Tuesday, September 16, 2008

Elul 16, 5768

Hear, O Lord, when I cry aloud;
have mercy on me, answer me.
In your behalf my heart says:
"Seek my face!"
O Lord, I seek your face."
Psalms 27:7-8.

In Judaism some prayers, such as the Shema, should always be uttered aloud, and other prayer is silent, internal, like the silent Amidah in services. It is not for G-d's ears that prayer is aloud, but our own -- it focuses our own attention on our words, our plea, on our reaching out to touch the source of power, the divine.

One of the traditions of Judaism is that in the beginning G-d created the universe as a material container into which divine light and spirit were poured; but the material container could not contain the G-d's infinite divinity, and ruptured in a great cataclysm, creating the dispersed universe of space and matter that we know. But G-d's light and divinity clung to the shattered shards of the universe. Every molecule, every bit of matter in the Universe (including living beings) carry within the spark of divinity.

Our prayer goes out through that spark of the divine within us, and the answer comes back to us from that spark within. Notice how the Psalm says "In your behalf my heart says..." G-d speaks to us through our own heart, and through the hearts of others that carry that divine spark.

I think that there is no question that G-d hears us and has answers for us. What is questionable is whether or not we can hear that response that vibrates in all of nature, in all the people around us, and in ourselves. We seek G-d's face, yet it is all around us, just waiting to be recognized. Prayer is an opportunity to draw upon the power of the divine that will help us see and recognize G-d's face in all it's manifestations.


Qaro said...

That's so cool: "G-d speaks to us through our own heart, and through the hearts of others that carry that divine spark."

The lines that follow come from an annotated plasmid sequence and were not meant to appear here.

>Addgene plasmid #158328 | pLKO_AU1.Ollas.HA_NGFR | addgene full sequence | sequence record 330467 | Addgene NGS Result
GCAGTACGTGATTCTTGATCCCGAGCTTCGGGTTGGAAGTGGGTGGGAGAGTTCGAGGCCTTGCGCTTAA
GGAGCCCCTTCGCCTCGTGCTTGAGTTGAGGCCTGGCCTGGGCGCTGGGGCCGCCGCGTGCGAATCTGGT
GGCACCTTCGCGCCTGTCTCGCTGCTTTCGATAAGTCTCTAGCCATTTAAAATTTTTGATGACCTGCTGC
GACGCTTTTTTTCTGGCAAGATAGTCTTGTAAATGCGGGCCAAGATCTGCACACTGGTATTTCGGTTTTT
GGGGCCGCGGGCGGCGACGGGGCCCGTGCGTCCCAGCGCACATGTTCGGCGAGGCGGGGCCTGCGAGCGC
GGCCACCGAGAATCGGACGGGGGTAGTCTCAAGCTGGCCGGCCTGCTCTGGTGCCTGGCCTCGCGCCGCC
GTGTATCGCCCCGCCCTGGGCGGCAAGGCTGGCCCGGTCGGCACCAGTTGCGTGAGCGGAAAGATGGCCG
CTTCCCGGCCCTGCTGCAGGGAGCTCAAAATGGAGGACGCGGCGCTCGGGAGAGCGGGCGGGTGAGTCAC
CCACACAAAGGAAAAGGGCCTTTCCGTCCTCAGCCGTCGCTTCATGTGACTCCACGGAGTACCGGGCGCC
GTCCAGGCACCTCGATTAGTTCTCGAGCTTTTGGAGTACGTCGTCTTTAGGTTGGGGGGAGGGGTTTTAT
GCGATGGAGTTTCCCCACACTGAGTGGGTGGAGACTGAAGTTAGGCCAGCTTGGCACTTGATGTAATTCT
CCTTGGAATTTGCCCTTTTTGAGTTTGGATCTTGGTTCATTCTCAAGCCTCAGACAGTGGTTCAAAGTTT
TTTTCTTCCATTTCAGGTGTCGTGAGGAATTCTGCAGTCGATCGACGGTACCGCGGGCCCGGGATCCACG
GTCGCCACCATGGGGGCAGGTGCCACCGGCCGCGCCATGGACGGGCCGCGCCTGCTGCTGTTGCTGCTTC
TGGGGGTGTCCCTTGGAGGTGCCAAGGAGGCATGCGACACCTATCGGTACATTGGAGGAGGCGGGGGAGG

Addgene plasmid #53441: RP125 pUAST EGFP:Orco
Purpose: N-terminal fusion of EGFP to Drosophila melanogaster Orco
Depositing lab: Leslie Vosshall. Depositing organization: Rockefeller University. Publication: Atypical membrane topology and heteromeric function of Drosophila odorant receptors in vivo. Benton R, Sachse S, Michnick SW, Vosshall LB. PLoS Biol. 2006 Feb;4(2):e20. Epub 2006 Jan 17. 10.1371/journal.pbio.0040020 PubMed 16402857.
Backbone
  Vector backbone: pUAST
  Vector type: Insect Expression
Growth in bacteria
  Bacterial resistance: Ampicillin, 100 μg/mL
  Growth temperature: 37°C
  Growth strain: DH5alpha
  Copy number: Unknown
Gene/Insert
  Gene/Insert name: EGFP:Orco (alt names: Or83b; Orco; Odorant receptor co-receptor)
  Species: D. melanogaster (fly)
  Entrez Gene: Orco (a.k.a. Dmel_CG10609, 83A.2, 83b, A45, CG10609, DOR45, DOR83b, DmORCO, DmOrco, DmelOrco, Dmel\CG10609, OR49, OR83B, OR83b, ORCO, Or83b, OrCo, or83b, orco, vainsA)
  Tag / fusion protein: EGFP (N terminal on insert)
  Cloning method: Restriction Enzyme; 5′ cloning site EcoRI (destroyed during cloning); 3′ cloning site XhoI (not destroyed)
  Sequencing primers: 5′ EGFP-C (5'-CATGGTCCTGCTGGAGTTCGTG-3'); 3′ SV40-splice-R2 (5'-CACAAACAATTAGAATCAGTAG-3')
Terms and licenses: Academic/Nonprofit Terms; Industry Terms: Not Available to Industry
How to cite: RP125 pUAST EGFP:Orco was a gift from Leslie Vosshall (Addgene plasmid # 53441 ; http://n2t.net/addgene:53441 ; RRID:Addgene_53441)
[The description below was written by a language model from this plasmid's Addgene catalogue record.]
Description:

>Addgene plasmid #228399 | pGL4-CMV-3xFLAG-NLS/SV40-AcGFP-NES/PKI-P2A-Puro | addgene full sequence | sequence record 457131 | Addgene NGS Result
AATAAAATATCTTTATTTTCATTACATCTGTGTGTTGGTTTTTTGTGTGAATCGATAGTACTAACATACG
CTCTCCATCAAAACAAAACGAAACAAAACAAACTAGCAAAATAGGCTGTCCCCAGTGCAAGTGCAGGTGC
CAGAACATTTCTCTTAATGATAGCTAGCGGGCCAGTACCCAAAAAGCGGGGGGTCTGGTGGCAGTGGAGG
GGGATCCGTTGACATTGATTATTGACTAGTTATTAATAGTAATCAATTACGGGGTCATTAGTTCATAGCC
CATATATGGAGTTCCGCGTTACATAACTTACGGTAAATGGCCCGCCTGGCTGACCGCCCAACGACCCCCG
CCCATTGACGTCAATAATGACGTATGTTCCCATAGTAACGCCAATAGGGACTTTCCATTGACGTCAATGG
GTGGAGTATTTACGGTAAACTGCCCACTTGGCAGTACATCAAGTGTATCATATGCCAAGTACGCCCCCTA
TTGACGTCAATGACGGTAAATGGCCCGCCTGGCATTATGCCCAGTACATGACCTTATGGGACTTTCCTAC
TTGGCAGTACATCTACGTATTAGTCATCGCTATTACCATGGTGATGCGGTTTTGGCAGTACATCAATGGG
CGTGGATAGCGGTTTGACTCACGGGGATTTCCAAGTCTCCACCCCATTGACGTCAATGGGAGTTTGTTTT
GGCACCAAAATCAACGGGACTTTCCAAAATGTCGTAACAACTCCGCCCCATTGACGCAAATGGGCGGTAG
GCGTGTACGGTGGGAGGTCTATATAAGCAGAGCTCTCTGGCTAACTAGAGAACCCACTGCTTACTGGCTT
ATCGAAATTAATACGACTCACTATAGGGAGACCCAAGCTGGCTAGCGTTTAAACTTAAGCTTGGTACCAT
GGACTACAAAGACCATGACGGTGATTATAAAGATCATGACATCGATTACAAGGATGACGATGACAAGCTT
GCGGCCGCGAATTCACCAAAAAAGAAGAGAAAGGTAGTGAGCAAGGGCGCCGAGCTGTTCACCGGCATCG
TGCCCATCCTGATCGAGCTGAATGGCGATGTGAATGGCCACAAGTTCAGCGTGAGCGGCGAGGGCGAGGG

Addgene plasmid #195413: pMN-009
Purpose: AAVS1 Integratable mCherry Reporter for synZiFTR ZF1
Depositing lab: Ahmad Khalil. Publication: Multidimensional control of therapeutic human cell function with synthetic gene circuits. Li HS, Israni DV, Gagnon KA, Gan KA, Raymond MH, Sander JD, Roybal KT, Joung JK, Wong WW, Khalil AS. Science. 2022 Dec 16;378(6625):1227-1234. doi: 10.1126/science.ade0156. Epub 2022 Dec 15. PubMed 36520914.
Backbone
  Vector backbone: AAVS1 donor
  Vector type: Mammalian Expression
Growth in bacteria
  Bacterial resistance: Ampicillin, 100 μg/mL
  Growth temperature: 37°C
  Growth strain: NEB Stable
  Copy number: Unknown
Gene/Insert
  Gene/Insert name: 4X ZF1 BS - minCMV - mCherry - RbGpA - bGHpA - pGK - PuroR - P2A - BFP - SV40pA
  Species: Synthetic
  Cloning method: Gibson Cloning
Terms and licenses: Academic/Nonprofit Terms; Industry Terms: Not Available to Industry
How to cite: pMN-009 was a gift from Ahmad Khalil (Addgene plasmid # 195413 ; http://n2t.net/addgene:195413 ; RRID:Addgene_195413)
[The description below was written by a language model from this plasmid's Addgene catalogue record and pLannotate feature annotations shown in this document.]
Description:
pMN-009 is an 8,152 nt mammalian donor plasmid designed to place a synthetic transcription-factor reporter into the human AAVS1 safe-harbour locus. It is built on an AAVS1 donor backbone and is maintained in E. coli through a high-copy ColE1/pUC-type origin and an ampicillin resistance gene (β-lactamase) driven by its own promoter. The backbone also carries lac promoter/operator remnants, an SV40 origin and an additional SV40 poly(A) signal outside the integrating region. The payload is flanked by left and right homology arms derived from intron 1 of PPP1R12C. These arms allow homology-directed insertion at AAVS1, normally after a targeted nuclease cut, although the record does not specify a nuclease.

(Why is it not okay to include the o?)

Sue said...

Sorry its taken me solong to get back to you. About the "o". The Hebrew language does not have vowels in it, only consonants and a few "place holders." An example of a place holder is "alph" which is used to indicate the presence of a vowel sound at the beginning of a syllable, but doesn't indicate which vowel sound it is. In modern Hebrew texts the vowel sounds are indicated by little dots and dashes under the consonents. The vowel sound is presumed to follow the consonant (which is why alph is used as sort of a silent consonant to locate a vowel sound at the beginning of a word). In the time of Moses, after the exodus from Egypt, when Judaism became a structured religion, the name of G-d was only ever spoken by the high priest, and only on Rosh Hashana and Yom Kippur, and only in the inner sanctum, the Holy of Holies. Knowledge of that name, and how it was pronounced was passed down from high priest to his successor. No one outside of that small group ever knew how the name was pronounced. (Like many cultures ancient Jews believed that there was power in knowing the true name of something/someone). When the first five books (the Torah or Law or books of Moses) were finally written down, there were no marks in the manuscript to tell people what the vowels were. In the Torah there are several different titles given to G-d. The most important of God's Names is the four-letter Name represented by the Hebrew letters Yod-Hei-Vav-Hei (YHVH). It is often referred to as the Ineffable Name, the Unutterable Name or the Distinctive Name. This is presumed to be the name uttered by the priest in the Holy of Holies, but no one knows for sure and no one knows what the vowels are that go with that. Other religions (such as Christianity) have made up vowels for that name such as Yahweh.
The site Judaism 101 explains that

"Jews do not casually write any Name of God. This practice does not come from the commandment not to take the Lord's Name in vain, as many suppose. In Jewish thought, that commandment refers solely to oath-taking, and is a prohibition against swearing by God's Name falsely or frivolously (the word normally translated as "in vain" literally means "for falsehood").
Judaism does not prohibit writing the Name of God per se; it prohibits only erasing or defacing a Name of God. However, observant Jews avoid writing any Name of God casually because of the risk that the written Name might later be defaced, obliterated or destroyed accidentally or by one who does not know better."
Probably more than you wanted to know!

Qaro said...

Thank you for the detailed answer! I always learn something from you!